Our union balloting laws stem from the Tories’ love for all things Hayek

Ruwan Subasinghe, a lawyer at the International Transport Workers’ Federation, on the background to the nation’s trade union laws.

At a time when broadsheet and red-top newspaper commentators are warning us of the ‘nightmare of union power’, the last thing you would expect to find in the papers is an item on John McDonnell MP’s Private Members’ Bill, which if passed will prevent employers from using minor technicalities to overrule democratic industrial action ballots.

That said, I would not be surprised to see the following headline make the cover of the Daily Express:

‘Labour MP proposes new law to make it easier to go on strike’

The Lawful Industrial Action (Minor Errors) Bill is but one of the measures being taken by trade unions and their supporters to highlight the ever increasing attacks on industrial democracy. The RMT has lodged papers with the European Court of Human Rights arguing that its ability to organise industrial action is being restricted by UK law in violation of Article 11 of the Convention. Unite and the NUJ have announced that they will be following suit.

As the law stands, unions have to provide employers with notice of ballots and industrial action to a sometimes impossible level of accuracy. They have to (among other things) provide exact numbers, workplaces, job titles and categories of those members to be balloted.

While these obligations might not sound too onerous at first, it should not be forgotten that contracting out and outsourcing of work has made it very difficult for unions to maintain updated membership books. There are also various other duties placed on unions after a ballot has been conducted.

While the law permits unions to make small ‘accidental’ mistakes that don’t affect the result of the ballot, employers only have to show there is a ‘serious issue to be tried’ when seeking an injunction against industrial action. 2010 has seen some farcical injunction applications by employers and some very creative judgments.

There have been no fewer than seven high profile injunction cases with six of them unsurprisingly in the transport sector. The most absurd judgment came in the now infamous case of BA v Unite where an injunction was granted because the union failed to tell members that there were 11 spoilt ballot papers out of a total of 11,600. The decision was overturned on appeal.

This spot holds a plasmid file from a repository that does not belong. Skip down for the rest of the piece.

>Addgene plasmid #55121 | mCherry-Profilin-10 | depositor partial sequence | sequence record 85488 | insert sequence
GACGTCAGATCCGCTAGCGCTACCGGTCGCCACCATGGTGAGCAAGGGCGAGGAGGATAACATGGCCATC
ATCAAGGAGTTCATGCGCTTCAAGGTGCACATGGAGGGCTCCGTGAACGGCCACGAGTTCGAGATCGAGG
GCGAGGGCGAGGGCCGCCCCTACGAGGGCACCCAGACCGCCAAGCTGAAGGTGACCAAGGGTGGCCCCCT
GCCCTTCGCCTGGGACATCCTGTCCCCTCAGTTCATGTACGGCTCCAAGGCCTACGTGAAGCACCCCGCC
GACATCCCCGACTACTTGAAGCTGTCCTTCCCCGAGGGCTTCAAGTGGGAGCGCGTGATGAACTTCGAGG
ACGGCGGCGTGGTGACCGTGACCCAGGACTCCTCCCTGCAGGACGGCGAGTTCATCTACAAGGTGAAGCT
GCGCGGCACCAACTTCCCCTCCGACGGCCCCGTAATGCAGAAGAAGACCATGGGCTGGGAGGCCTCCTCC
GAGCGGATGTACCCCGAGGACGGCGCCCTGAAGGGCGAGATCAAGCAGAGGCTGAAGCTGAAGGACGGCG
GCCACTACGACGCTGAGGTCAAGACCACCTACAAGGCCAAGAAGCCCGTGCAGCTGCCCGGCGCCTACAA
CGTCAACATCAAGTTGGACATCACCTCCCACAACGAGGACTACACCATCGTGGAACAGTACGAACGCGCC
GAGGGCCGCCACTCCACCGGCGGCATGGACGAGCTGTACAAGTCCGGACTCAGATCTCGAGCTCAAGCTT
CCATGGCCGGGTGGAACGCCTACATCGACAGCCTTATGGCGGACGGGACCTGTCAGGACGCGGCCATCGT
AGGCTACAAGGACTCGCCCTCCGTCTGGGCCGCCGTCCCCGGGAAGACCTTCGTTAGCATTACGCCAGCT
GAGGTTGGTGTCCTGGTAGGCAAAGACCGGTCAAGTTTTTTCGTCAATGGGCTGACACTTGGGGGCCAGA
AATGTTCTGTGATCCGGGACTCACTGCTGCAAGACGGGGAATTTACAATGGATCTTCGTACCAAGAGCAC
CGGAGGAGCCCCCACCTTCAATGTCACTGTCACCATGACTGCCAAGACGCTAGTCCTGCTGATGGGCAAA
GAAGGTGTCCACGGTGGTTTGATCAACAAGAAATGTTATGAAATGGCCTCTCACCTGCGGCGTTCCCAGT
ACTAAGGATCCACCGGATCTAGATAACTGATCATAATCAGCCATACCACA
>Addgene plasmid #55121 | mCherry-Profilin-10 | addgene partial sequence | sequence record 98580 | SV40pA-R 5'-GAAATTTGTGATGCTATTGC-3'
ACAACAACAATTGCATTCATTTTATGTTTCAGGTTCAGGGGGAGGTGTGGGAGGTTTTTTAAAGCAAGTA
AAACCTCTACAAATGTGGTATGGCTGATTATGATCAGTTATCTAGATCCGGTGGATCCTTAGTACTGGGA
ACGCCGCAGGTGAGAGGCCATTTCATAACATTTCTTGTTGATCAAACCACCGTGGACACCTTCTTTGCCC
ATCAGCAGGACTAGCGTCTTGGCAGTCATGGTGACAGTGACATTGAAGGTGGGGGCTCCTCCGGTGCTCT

So how did we end up with such a complex and unnecessarily onerous balloting system you might ask? The answer to this question lies in the Conservative Party’s love for all things Friedrich Hayek.

You may recall Margaret Thatcher showing her undying love for the man’s work when she famously brought a copy of his ‘Constitution of Liberty’ to the despatch box. Let’s not forget that this was a man who called for a “libertarian anti-labour union movement of workers to combat the trade union monopolists”. This is what the Conservatives based their industrial relations revolution on.

Under the guise of wanting to protect trade union members’ democratic rights, the Tories sought to limit autonomy in the way unions conducted strike ballots. What they did not take into account was the unique nature of industrial democracy and the collectivist ideals that underpinned the entire movement. They certainly did not consider unions as multifaceted organisations with a variety of representative structures.

For example, large unions used to gauge membership opinion using different methods depending on whether the dispute was local, regional or national. It can be argued that the lack of autonomy to estimate membership support for strike action in urgent situations can actually prolong disputes. Compulsory postal balloting also took away the collective social process that is endemic to the workplace ballot. Basically, it was a ridiculous idea to impose libertarian ideals on trade unions.

Unions are now left facing a situation where employers are blocking industrial action using legislation intended to protect union members. Mr McDonnell’s Bill and the European Court of Human Rights cases will hopefully bring this issue to the fore at this crucial time for the labour movement. Maybe the trade union ‘dinosaurs’ got it right this time around. Mr Miliband (whichever one wins), please take note.